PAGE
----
The Rocky Mountaineer is undoubtedly Canada’s most famous railway, but there are plenty of surprises in store for train-loving Australians.

It’s a great day to be catching a train from Jasper, high in the Rocky Mountains, on one of Canada’s least-known scenic rail journeys: the Jasper-Prince Rupert railway. The VIA Rail route winds westward past mountains, rivers and a glacier to the northern coast of British Columbia.

The sun is shining, which bodes well for views. The mood here at Jasper Station is upbeat and cheerful, as would-be passengers mill about inside the atmospheric 1926 structure with its high ceiling, timber beams and decorative chandeliers.

Jasper has been a fun place to hang for a couple of days, a holiday town which offers a mix of scenery and culture. While waiting for my train I’ve enjoyed highlights such as taking the SkyTram cable car up to the top of Whistler’s Mountain.

Taking the Jasper SkyTram cable car to the top of Whistler’s Mountain is a real highlight. Source: Tourism Jasper.

The most fun activity, however, was a ride with Jasper Motorcycle Tours. Dressed in provided bikers’ leathers, I slotted myself into a sidecar and took a tour to the Mount Athabasca lookout. My driver Rod told me to keep an eye out for bears, but I didn’t spot any; I was happy with the spectacular mountain views.

I’m leaving town on a train that will take me from Alberta through northern British Columbia, along 1160 kilometres of the Grand Trunk Pacific Railway. Opened in 1914 to haul goods to the Pacific Ocean port of Prince Rupert, it’s still a busy freight route. It’s also a public transport lifeline for locals, including remote Indigenous communities without road access.

It’ll take two days to reach Prince Rupert. However, rather than this being a sleeper train, the journey is broken at the city of Prince George where passengers stay overnight. From the sightseer’s point of view, this ensures not a scenic moment is lost to darkness.

In addition to regular seating, selected departures in summer offer Touring Class. Passengers in this section have access to two carriages: one with seating beneath a transparent roof, the other an observation car with comfortable armchairs and refreshments, and a raised area which enables a view from above the train’s roofline.

Given that we’re starting in the Canadian Rockies, it doesn’t take long for remarkable scenery to appear. A couple of hours in we pass Mount Robson, the highest peak in the range. An announcement tells us there’s only twelve days in the year when you can see the whole mountain – and we can see it today. It seems a good omen.

We’re soon running between two great mountain ranges – the Rockies to our right, the Cariboos to our left. As we progress, there’s the occasional small settlement to contrast with the lofty vista, such as Dunster with its distinctive heritage station and old-fashioned general store, surrounded by forest.

There’s an evening to pass when we reach Prince George, and it’s good to get out of the train and see the town. Top choices include Italian for dinner at Cimo, and a drink with live music or comedy at the popular pub Nancy O’s. After sampling the city’s nightlife, I reach my comfortable bed at the Ramada Hotel in the centre of town and get a good night’s sleep.

Refreshed, I’m back on the train the following morning as we head west through more open farming land, though there are still plenty of trees and waterways to admire.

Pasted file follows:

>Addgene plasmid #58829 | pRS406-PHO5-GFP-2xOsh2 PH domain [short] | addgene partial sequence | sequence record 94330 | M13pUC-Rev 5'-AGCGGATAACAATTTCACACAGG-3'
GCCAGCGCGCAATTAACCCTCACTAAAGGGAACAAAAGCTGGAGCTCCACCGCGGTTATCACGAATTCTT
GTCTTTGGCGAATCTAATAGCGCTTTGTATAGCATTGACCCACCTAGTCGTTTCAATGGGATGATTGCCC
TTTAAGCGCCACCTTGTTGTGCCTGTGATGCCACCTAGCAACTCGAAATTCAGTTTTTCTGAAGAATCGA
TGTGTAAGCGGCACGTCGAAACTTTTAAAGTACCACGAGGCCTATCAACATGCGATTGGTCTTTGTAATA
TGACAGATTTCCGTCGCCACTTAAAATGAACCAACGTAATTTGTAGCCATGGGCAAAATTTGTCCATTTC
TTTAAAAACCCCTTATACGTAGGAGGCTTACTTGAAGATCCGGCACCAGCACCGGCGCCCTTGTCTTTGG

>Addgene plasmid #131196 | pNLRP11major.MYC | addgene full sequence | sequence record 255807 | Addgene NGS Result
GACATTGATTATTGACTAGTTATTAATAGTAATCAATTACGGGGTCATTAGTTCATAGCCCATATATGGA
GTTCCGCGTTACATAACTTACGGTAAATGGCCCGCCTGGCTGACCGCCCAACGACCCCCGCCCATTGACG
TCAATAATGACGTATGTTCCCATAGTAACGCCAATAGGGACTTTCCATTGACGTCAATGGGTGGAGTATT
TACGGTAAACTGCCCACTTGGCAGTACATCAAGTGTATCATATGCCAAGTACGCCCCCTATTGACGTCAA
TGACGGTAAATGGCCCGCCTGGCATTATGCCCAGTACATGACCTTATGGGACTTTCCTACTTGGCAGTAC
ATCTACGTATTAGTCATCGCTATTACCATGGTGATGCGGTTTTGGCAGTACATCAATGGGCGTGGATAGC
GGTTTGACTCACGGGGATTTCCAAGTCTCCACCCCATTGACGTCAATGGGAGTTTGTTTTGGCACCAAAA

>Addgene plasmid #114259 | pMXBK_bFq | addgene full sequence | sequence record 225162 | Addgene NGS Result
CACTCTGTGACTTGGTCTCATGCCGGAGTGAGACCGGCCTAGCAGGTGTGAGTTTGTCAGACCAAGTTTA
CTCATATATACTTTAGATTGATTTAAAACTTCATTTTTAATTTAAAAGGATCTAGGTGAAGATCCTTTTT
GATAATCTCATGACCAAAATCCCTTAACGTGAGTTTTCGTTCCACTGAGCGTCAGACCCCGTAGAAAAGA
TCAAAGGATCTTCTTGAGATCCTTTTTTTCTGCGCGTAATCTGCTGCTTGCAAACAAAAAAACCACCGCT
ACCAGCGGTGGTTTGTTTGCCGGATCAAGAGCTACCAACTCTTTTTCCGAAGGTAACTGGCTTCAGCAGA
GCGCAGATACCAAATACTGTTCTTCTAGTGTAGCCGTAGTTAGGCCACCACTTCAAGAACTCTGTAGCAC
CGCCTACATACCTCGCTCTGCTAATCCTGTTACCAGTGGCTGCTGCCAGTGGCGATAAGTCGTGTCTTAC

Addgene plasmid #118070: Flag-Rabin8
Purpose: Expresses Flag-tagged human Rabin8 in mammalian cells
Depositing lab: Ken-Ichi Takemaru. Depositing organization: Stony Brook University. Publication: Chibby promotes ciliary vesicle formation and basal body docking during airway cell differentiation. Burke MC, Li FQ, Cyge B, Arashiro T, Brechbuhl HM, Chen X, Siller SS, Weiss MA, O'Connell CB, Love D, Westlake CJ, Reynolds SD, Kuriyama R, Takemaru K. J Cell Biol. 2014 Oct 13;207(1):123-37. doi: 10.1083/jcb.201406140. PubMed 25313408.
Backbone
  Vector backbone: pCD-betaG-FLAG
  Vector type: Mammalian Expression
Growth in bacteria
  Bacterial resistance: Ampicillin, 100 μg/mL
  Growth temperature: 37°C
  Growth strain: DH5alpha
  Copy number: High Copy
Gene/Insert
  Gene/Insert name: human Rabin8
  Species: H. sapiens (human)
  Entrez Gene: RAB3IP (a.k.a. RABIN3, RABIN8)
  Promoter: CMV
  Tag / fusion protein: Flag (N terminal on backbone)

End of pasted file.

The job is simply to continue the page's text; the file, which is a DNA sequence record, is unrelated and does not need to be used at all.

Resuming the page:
Canada's train network runs through beautiful and remote parts of the country. Source: VIA Rail Canada.

Canada’s train network runs through beautiful and remote parts of the country. Source: VIA Rail Canada.

In the second half of the day, the landscape once more becomes dramatic and thinly populated, and we all have our cameras out as the highlights slide past. One of the best is Hudson Bay Mountain, on whose flanks can be seen the Kathlyn Glacier. Such a good view of a glacier from a train is rare, and we all feel buoyed by the sight.

Soon we meet the Skeena River, which will accompany us down to Prince Rupert, and roll past Indigenous villages such as Kitwanga, whose traditional totem poles are visible from the train. Directly after this we pass the Seven Sisters range, illuminated sharply by sunlight: a series of jagged snow-flecked peaks framed by sky above, and forest and river below.

At the town of Terrace, our train has to wait for a freight train to pass, so we’re able to disembark and have a wander. The beautiful railway station is a relocated 1914 timber residence, which contains a shop selling souvenirs.

We’re soon back on the move. Though we’re running behind schedule this produces an unexpected benefit: the train ends up rolling through twilight as we approach Prince Rupert, a radiant full moon emerging to hover above the rocky peaks, and glint in reflection on the Skeena River beside us.

It’s been a marvellous journey, and we passengers have bonded over the beautiful sights and onboard meals as we’ve progressed through our wild surrounds. I’m looking forward to experiencing Prince Rupert’s attractions, including the Museum of Northern British Columbia and the Northwest Coast First Nations Artists’ Studio, and tours to spot whales or grizzly bears.

But for the moment, I’m savouring the moonlight on the rails.

Tim Richards travelled as a guest of Destination Canada. Canada is home to many wild and wonderful rail adventures, including the Maritime Way through the country’s east, the Great Western Way through the heart of the Rockies and The Canadian from Toronto to Vancouver. Book now.